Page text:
Arno Michaelis in Washington Post: “How You Become a White Supremacist”

Parents for Peace member Arno Michaelis has published an editorial in the Washington Post in reaction to the shooting in Charleston, South Carolina.

Arno’s piece is titled “This Is How You Become a White Supremacist” and recounts the story of his own evolution from a racist skinhead into an acclaimed advocate for tolerance. Here is an excerpt:

When everything is going wrong in your life, it’s much easier to blame Jews/Muslims/blacks/Mexicans/gays/anyone-but-yourself than it is to face your flaws and begin the hard work to account for them. The teenage outcast kid is told that it’s the Jews’ fault he doesn’t have a girlfriend the media they control tells white girls to be attracted to black boys. The middle-aged guy who lost his job has “illegal” immigrants to blame, and take a wild guess who the racist narrative says brings them into our country.

The recruitment process is sophisticated beyond the understanding of the recruiters. There are very complex human frailties that are preyed upon and manipulated without either the prospect or recruiter really understanding the psychological dynamics. Recruiters fail to understand the spiritual mechanics behind a person’s need for love, but they know well enough to look for people who are hurting. Simply put, it feels good for a person to feel a sense of belonging, purpose and value, especially if they lack love in their lives.

Arno ends with an account of his visit to Charleston immediately after the shootings:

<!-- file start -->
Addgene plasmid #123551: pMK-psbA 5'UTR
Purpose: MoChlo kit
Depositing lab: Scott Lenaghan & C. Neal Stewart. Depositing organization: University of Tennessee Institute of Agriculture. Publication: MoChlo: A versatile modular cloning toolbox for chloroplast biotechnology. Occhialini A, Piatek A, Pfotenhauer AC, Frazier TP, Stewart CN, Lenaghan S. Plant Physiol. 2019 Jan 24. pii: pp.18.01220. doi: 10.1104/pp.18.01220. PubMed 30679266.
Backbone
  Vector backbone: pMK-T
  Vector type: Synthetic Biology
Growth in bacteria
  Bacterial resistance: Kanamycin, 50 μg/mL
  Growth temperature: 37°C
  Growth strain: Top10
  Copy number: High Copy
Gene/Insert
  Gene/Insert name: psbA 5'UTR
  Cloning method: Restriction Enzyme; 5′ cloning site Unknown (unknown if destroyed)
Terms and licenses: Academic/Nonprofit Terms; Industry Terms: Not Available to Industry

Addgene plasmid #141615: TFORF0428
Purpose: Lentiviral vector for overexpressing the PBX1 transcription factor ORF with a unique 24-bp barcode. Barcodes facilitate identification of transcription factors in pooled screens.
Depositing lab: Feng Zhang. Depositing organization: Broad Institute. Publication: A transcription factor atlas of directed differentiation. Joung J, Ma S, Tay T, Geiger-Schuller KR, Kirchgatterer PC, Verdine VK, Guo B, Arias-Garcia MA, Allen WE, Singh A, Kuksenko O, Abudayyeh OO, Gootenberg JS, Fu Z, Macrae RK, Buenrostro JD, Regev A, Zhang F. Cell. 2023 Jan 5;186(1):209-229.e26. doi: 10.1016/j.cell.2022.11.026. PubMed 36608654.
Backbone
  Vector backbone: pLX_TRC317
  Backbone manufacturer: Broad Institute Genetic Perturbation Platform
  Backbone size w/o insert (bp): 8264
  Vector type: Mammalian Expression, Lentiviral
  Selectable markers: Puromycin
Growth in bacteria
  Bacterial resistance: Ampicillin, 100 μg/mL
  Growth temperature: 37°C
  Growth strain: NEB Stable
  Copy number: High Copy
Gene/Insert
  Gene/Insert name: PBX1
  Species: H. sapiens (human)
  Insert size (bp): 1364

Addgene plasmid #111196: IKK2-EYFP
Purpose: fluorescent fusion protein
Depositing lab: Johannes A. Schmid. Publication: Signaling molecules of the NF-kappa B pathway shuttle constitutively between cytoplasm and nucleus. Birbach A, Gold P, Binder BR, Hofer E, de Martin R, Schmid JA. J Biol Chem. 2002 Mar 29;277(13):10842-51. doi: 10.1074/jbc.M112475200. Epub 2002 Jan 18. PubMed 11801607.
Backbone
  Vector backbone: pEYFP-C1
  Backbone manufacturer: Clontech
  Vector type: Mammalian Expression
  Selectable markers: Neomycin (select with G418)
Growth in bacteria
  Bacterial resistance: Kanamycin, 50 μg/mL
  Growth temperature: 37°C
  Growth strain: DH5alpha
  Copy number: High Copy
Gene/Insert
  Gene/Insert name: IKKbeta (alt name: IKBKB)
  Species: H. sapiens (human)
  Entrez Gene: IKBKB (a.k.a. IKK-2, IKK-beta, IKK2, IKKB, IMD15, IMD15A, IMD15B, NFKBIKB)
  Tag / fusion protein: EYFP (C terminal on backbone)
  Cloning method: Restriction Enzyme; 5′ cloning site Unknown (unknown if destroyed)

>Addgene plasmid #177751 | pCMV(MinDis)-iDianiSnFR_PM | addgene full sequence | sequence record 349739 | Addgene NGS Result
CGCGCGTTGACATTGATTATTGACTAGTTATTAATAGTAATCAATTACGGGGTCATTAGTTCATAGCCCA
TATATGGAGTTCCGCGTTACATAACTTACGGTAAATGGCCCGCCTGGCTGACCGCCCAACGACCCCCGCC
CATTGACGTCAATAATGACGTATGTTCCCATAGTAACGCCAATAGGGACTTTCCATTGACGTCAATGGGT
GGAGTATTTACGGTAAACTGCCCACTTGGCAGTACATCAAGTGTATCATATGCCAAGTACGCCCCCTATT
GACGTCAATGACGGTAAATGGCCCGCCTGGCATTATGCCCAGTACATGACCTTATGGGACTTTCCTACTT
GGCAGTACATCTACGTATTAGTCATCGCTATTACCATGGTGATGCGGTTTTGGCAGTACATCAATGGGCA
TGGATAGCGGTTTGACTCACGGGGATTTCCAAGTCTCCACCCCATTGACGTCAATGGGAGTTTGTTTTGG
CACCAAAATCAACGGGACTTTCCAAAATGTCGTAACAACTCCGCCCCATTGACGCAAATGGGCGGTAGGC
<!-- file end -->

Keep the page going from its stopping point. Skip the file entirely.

Within 36 hours of the Emanuel AME Church community losing their precious sons and daughters, brothers and sisters, and mothers and fathers, I was on the way to Charleston with Amardeep and Pardeep Kaleka, two brothers whose father was killed in the 2012 Sikh temple shooting in Wisconsin. Arriving at the church after a 20-hour car ride, we joined what we were not surprised to see was a celebration outside. People of all ethnicities, from across the nation, had gathered to combine broken hearts in the spirit of human oneness. The experience was overwhelming in its beauty and defiance of hate. I broke down sobbing.

Before my tears could hit the ground, black members of the Emanuel AME congregation embraced me and held me. I had come to comfort them, but it was their love that comforted me, sending an immensely powerful and indisputable message: When we rebel against the construct of race and love each other as a great human family, hate cannot win.

As an alliance of families, we at Parents for Peace believe that love can win over hate. We will have to stand strong against the forces of extremism that seek to radicalize young Americans.